When it comes to crystals, we tend to imagine solid, rigid structures with distinct, repeating patterns, such as ice, salt, and quartz. However, new research conducted by Noushine Shahidzadeh, a physicist from the University of Amsterdam Institute of Physics, reveals a different reality: crystals can also be soft and pliable, lacking the recognizable facets that we typically associate with them.
The results of this research were recently published in the journal Nature Communications.
Crystals are generically hard solids and are usually identified by their well-defined geometrical shape that reflects the underlying highly ordered molecular structure. In their paper, the physicists show that surprisingly, some salts that contain water in their crystalline structure (so-called hydrated salts) can behave remarkably differently.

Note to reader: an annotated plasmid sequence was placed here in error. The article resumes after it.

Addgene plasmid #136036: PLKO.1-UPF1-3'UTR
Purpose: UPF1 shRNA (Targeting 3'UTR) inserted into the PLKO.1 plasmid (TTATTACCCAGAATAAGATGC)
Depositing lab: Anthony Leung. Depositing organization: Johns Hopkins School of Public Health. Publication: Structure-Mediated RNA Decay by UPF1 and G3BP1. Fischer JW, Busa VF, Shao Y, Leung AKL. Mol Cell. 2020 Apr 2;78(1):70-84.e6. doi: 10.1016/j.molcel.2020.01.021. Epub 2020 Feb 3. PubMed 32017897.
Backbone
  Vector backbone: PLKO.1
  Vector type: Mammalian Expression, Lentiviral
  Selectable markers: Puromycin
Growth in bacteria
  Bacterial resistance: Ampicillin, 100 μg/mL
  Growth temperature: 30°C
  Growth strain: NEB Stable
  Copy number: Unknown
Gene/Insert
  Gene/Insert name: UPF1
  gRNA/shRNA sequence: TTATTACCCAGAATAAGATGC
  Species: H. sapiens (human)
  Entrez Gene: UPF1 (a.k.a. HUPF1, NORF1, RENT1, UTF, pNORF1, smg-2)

When these salts are slowly dissolved through contact with humid air, they become soft, deformable, and lose their facets. This is in contrast to regular crystals, which keep their faceted shape and stay hard while dissolving. Thus, the microcrystals that were studied simultaneously are crystalline in the bulk of the material but show liquid-like molecular mobility at their surfaces.
Reference: “Softness of hydrated salt crystals under deliquescence” by Rozeline Wijnhorst, Menno Demmenie, Etienne Jambon-Puillet, Freek Ariese, Daniel Bonn, and Noushine Shahidzadeh, 25 February 2023, Nature Communications.
The paper was selected by the editors of that journal as one of the featured articles for the Editors’ Highlights webpage of recent research in the section Materials science and chemistry. The Editors’ Highlights pages aim to showcase the 50 best papers recently published in an area.